Page to Screen: Gentlemen Prefer Blondes (1953)

Gentlemen Prefer Blondes
based on the novel by Anita Loos

I was so excited when I went home for the winter holidays. (…Posting buffers are a beautiful thing, people.) I was under the impression that The Borgias, starring my beloved Jeremy Irons, was available on Netflix Instant, which I could access at my parents’ house. But I was bitterly disappointed; it was, rather, Borgias, a Canal+ production. I’d cleared out an evening to devote to the first few episodes, so I browsed around and stumbled across Gentlemen Prefer Blondes. I love Technicolor musicals and it was, in a roundabout fashion, based on a book! It was a win-win situation for everyone.

Gentlemen Prefer Blondes focuses on two best friends—showgirls Lorelei Lee and Dorothy Shaw. Bubble-headed blonde Lorelei is engaged to the wealthy Gus Esmond, whose father disapproves of the marriage, assuming Lorelei is only after Gus’ money. (This is only half-true.) The two plan on sailing to to France to marry, but Gus is prevented by his father. Lorelei decides to go anyway, bringing along the acerbic Dorothy, onto a cruise that includes rich old men, an entire Olympic team of athletic young men, and one detective sent by Esmond’s father to keep an eye on Lorelei. All the two women have to do is keep their noses clean… but when have Lorelei and Dorothy ever been good at doing that?

I now refer to Gentlemen Prefer Blondes as “Idiot and Bad Idea Friend Go on a Cruise”. Lorelei’s not the brightest, to be sure (although she can be about somethings), but Dorothy is a stunning example of the Bad Idea Friend, whom you might be more familiar with from modern romantic comedies. She’s the snarky best friend with a healthy sexual appetite and an even healthier appetite for drink. The modern incarnation can be a bit of a hot mess (and gloriously so—take the best friend from 27 Dresses for example), but Dorothy is tall, dark, snarky, and amazing. (I think I’m a little in love with Jane Russell, guys, it’s fantastic.) Russell and Monroe play wonderfully off each other, as Dorothy tries to rescue Lorelei from herself and Lorelei’s bubble of stupidity resists her logic. They’re wacky without being vulgar or falling into slapstick, and it’s an absolute delight.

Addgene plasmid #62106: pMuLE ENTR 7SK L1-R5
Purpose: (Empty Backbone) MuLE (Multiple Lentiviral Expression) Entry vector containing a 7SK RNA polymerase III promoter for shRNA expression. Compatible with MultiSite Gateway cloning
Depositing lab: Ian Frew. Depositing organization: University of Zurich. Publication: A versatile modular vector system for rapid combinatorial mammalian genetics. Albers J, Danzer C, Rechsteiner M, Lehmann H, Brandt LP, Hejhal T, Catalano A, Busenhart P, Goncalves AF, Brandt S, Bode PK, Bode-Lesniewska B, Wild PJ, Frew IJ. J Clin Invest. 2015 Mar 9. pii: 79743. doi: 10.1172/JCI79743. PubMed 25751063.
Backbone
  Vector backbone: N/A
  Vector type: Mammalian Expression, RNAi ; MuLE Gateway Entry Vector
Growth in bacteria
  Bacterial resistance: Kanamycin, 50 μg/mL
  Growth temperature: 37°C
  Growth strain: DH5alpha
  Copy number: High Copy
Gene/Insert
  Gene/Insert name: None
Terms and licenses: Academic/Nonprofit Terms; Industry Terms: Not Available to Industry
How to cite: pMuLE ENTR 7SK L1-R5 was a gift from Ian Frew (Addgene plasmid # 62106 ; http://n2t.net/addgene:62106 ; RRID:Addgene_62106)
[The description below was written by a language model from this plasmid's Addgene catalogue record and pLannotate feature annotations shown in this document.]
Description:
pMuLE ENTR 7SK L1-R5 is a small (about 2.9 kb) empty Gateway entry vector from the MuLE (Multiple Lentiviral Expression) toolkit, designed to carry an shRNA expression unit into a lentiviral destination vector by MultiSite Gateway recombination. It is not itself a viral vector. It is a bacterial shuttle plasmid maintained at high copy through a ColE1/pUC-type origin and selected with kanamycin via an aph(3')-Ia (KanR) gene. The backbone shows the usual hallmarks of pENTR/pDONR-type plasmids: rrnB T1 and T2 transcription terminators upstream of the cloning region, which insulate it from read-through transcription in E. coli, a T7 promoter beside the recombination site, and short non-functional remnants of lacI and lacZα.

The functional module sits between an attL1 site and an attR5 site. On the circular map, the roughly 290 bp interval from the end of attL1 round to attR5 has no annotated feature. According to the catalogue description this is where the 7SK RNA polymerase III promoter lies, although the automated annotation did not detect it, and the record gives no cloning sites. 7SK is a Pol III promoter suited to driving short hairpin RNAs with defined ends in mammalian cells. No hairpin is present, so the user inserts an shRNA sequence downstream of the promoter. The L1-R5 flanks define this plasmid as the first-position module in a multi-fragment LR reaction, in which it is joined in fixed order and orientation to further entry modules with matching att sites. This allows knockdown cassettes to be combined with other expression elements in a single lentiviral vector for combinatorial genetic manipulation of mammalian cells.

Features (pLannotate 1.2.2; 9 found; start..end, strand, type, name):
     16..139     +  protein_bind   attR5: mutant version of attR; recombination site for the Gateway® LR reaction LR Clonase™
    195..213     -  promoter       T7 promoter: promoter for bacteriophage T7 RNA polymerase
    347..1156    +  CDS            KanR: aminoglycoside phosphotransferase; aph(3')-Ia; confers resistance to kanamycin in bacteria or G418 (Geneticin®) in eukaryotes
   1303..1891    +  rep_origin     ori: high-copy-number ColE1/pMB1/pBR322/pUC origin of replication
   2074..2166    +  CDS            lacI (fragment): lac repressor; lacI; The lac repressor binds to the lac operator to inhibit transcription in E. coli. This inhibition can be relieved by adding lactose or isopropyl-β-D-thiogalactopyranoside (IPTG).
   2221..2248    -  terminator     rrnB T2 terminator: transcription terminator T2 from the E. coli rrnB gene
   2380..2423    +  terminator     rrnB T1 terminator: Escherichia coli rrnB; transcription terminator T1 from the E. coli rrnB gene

I love Technicolor musicals because of the color palette; there’s really nothing like it. It’s bright, cheerful, and almost artistic in its simplicity. I was first introduced to it in Singin’ in the Rain, which I shamefully saw for the first time just last year. (But how blue were Cosmo’s eyes!) The rest of the art design doesn’t disappoint. Gentlemen Prefer Blondes takes place in an idealized, sanitized universe, which is particularly apparent when the girls reach Paris. But it’s a glamorous world of men fighting for Lorelei’s table at dinner, drinking at dinner, and, most fascinatingly, a world of female agency.

I wasn’t exactly expecting that in a 1950s musical, but the film actually treats women’s sexual agency as a given. True, it’s only straight white women and true, the two are married off at the very end of the film, but Dorothy’s “Ain’t There Anyone Here for Love” is an entire number about Dorothy lusting after attractive, athletic men wearing gym shorts that make them look like they’re entirely in the buff. Even Lorelei is refreshingly pragmatic about her attraction to monied men, which culminates in a fantastic speech she gives to the senior Esmond, ultimately shutting him up—not to mention the famous “Diamonds are a Girl’s Best Friend” number. It’s downright refreshing, and it’s pleasant to see in a female-led comedy. Not that the gents don’t get some cracks in; Ernie Malone, the detective, gets in some absolutely fantastic lines. Of course, some of this is undercut by the female furniture in “Diamonds are a Girl’s Best Friend”, which just freaked me out.

The music isn’t as fantastic as I had hoped; first of all, very few songs from the actual musical based on Loos’ book survived to the film adaptation, and I’m used to much more produced modern versions. (I first encountered “Diamonds Are a Girl’s Best Friend” via Moulin Rouge, which is a fantastic cover.) “Diamonds are a Girl’s Best Friend” is a little disappointing, but the fact that Dorothy gets to sing her own version of it while hoodwinking the French judicial system (it makes more sense in context, I promise, but it’s just as awesome as it sounds) more than makes up for it. It’s still a musical with a musical’s sensibility, but the music is a bit lacking. Still, it’s quite a fun ride.

Bottom line: Gentlemen Prefer Blondes is a delightful and fun female-led comedy that could use better music, but still remains a great ride nonetheless.

I watched this film on Netflix Instant.